Retaliatory Discharge Claims: How Florida Employers Can Get in Trouble for Firing Injured Workers
Most Florida employers are required to maintain workers’ compensation insurance. This ensures that any employee injured in the course of their employment receives certain medical and wage replacement benefits. By law, an employer may never “discharge, threaten to discharge, intimidate, or coerce any employee” who claims–or even attempts to claim–workers’ compensation benefits.
Fourth District Reinstates Lawsuit Based on Employee’s “Attempt” to Claim Workers’ Compensation Benefits
In a recent decision, Salus v. Island Hospitality Florida Management, Inc., the Florida Fourth District Court of Appeals clarified what is meant by an “attempt” to claim workers’ compensation benefits under this anti-retaliation statute. The plaintiff in this case sustained an injury while working for the defendant.
According to the plaintiff, he notified the employer of the injury the following day. The plaintiff said he subsequently had “difficulty receiving follow-up treatment.” Less than two weeks later, the defendant terminated the plaintiff’s employment. The plaintiff insisted the defendant never gave a reason for the termination, prompting him to file a retaliatory discharge claim.
In pre-trial depositions, several witnesses explained the actual reason for the plaintiff’s termination was that he had become angry and “threatened a coworker” shortly after his accident. The witnesses said the plaintiff threatened to “beat” the employee “with my bad arm.” A manager then intervened to “defuse the situation.” The defendant fired the plaintiff the next day as a result of this threat. The plaintiff insisted the entire incident was fabricated to create an excuse for his termination.
A trial judge sided with the defendant and dismissed the plaintiff’s lawsuit. The judge reasoned that under the facts of this case, he could not maintain a claim for retaliatory discharge, since he had not actually filed a workers’ compensation claim before his termination. The mere fact that he had suffered a workplace injury did not provide sufficient grounds for alleging a retaliatory discharge.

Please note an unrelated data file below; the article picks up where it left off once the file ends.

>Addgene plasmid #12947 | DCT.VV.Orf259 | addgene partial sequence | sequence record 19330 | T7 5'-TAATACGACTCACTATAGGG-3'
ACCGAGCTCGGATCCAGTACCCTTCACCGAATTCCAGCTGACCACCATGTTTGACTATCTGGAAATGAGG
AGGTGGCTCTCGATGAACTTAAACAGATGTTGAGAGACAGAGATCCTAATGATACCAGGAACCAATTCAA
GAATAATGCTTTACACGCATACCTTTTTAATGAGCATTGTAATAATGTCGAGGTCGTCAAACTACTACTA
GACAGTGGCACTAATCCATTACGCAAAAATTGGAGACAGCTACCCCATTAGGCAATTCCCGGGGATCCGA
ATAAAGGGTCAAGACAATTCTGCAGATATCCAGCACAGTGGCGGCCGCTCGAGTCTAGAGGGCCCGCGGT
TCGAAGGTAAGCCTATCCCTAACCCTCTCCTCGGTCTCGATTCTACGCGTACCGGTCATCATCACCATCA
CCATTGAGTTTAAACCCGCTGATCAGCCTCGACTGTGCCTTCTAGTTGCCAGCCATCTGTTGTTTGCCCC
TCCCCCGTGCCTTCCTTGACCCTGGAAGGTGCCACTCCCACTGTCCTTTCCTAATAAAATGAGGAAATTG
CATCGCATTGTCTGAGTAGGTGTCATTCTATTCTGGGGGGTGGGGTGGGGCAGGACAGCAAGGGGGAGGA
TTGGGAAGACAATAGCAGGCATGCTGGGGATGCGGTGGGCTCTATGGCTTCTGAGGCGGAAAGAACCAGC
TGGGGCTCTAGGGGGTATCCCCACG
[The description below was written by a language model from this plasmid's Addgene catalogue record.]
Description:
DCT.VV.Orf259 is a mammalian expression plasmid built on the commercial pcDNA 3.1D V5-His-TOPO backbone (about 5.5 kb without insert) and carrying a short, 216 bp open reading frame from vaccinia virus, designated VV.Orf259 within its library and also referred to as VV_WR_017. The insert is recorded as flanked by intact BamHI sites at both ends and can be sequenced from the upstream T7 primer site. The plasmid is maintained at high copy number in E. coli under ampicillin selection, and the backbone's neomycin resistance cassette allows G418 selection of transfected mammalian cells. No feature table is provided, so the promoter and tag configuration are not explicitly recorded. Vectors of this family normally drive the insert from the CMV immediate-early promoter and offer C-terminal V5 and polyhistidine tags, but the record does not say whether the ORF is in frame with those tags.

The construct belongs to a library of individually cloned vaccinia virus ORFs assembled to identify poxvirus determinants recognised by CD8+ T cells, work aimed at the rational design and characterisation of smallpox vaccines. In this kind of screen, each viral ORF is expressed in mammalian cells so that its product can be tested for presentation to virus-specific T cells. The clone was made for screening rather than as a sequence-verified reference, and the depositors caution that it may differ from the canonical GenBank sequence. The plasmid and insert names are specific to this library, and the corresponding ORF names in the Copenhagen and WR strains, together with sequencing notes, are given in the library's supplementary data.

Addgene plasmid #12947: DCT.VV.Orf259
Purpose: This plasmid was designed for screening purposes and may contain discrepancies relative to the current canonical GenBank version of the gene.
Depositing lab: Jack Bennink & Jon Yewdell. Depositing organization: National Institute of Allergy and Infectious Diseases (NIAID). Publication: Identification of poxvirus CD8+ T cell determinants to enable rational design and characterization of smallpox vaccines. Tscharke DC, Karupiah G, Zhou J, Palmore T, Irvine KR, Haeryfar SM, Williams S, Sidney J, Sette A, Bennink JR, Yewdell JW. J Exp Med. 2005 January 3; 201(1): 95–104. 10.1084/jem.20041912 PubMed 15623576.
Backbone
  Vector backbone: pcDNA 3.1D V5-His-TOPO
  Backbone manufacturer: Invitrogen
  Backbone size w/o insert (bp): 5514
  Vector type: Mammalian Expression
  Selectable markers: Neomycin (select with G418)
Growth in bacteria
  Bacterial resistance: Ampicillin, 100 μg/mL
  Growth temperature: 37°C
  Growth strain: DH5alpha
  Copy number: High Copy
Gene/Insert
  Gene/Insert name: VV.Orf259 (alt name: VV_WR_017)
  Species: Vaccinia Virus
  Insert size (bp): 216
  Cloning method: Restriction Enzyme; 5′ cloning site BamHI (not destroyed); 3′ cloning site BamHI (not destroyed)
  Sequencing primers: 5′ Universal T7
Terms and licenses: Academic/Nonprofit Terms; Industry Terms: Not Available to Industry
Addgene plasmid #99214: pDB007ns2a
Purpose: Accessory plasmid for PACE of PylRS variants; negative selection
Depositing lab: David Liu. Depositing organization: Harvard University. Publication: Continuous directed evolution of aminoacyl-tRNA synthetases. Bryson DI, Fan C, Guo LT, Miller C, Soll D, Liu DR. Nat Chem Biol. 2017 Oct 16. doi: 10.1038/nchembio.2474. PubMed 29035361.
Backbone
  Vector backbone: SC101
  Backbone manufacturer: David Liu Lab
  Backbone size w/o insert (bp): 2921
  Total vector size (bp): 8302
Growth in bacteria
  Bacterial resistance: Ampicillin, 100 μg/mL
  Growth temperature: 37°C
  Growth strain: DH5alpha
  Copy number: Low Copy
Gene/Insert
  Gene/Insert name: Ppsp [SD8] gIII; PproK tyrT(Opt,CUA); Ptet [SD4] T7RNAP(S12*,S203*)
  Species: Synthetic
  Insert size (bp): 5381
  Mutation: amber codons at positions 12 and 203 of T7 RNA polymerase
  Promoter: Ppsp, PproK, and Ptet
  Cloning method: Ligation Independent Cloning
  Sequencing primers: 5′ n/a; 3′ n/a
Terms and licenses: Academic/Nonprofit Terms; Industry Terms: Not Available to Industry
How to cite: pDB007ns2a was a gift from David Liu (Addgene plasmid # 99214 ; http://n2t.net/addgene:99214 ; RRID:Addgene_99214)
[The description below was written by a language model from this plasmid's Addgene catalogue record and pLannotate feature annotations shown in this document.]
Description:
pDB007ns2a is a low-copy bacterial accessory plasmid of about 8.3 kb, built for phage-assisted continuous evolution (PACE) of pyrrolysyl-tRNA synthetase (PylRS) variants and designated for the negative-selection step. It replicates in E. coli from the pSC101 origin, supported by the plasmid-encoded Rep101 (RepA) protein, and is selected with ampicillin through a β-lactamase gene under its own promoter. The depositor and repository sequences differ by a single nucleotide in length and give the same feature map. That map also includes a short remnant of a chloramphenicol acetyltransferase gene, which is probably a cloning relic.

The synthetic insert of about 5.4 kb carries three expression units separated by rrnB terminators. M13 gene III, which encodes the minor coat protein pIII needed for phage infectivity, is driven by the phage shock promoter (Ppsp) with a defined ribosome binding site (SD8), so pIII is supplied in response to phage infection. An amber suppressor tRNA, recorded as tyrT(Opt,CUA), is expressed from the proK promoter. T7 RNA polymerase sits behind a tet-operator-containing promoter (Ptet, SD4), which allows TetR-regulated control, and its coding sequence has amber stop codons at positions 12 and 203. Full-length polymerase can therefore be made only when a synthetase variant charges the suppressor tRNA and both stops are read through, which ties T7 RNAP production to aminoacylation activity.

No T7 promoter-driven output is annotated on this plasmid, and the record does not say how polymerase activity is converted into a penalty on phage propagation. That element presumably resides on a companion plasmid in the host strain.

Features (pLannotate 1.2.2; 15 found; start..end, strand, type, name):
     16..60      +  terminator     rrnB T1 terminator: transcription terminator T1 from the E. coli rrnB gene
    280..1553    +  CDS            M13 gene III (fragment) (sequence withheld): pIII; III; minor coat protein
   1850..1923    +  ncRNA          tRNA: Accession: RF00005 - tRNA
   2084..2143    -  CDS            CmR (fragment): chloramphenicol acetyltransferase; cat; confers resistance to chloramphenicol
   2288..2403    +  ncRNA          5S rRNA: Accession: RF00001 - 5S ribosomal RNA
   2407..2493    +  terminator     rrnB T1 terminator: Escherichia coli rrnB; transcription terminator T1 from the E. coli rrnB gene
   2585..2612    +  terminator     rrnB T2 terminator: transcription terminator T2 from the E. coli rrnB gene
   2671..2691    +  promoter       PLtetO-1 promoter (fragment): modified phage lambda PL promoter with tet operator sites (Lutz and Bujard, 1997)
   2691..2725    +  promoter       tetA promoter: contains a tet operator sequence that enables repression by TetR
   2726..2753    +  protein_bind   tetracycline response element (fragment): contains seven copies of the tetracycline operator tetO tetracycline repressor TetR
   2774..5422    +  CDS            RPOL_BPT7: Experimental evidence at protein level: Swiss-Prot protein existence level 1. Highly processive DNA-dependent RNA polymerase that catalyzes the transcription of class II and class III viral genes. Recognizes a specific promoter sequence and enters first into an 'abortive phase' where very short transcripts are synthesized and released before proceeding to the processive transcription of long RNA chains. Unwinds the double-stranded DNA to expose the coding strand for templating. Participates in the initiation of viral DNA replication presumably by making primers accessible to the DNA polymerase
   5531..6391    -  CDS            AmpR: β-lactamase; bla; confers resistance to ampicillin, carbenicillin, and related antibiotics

The Fourth District disagreed and said the plaintiff’s case could proceed. It explained that “the fact that the employee did not file a formal claim for workers’ compensation benefits until after his termination does not automatically preclude a claim for retaliatory discharge.” The employee had already taken steps to attempt such a claim, notably seeking medical attention for his workplace injury and explaining his difficulties in obtaining follow-up care to his employer. This met the legal threshold for “attempting” to seek workers’ compensation benefits, which is all the plaintiff needed to do to file a retaliatory discharge claim.
To rule otherwise, as the trial court did, would mean an “employer could circumvent [the law] by terminating employment immediately after a workplace injury and before the employee even has a chance to file a claim for benefits.” That would be an “absurd result,” the appeals court said.
Does Your Business Need Advice on Complying with Florida Law?
All Florida employers need to carefully understand their obligations under workers’ compensation law. It is critical to have procedures in place to ensure no employee is discharged, even inadvertently, for engaging in legally protected activities. If you need additional advice or guidance in this area, consult with a qualified Florida employment law attorney today.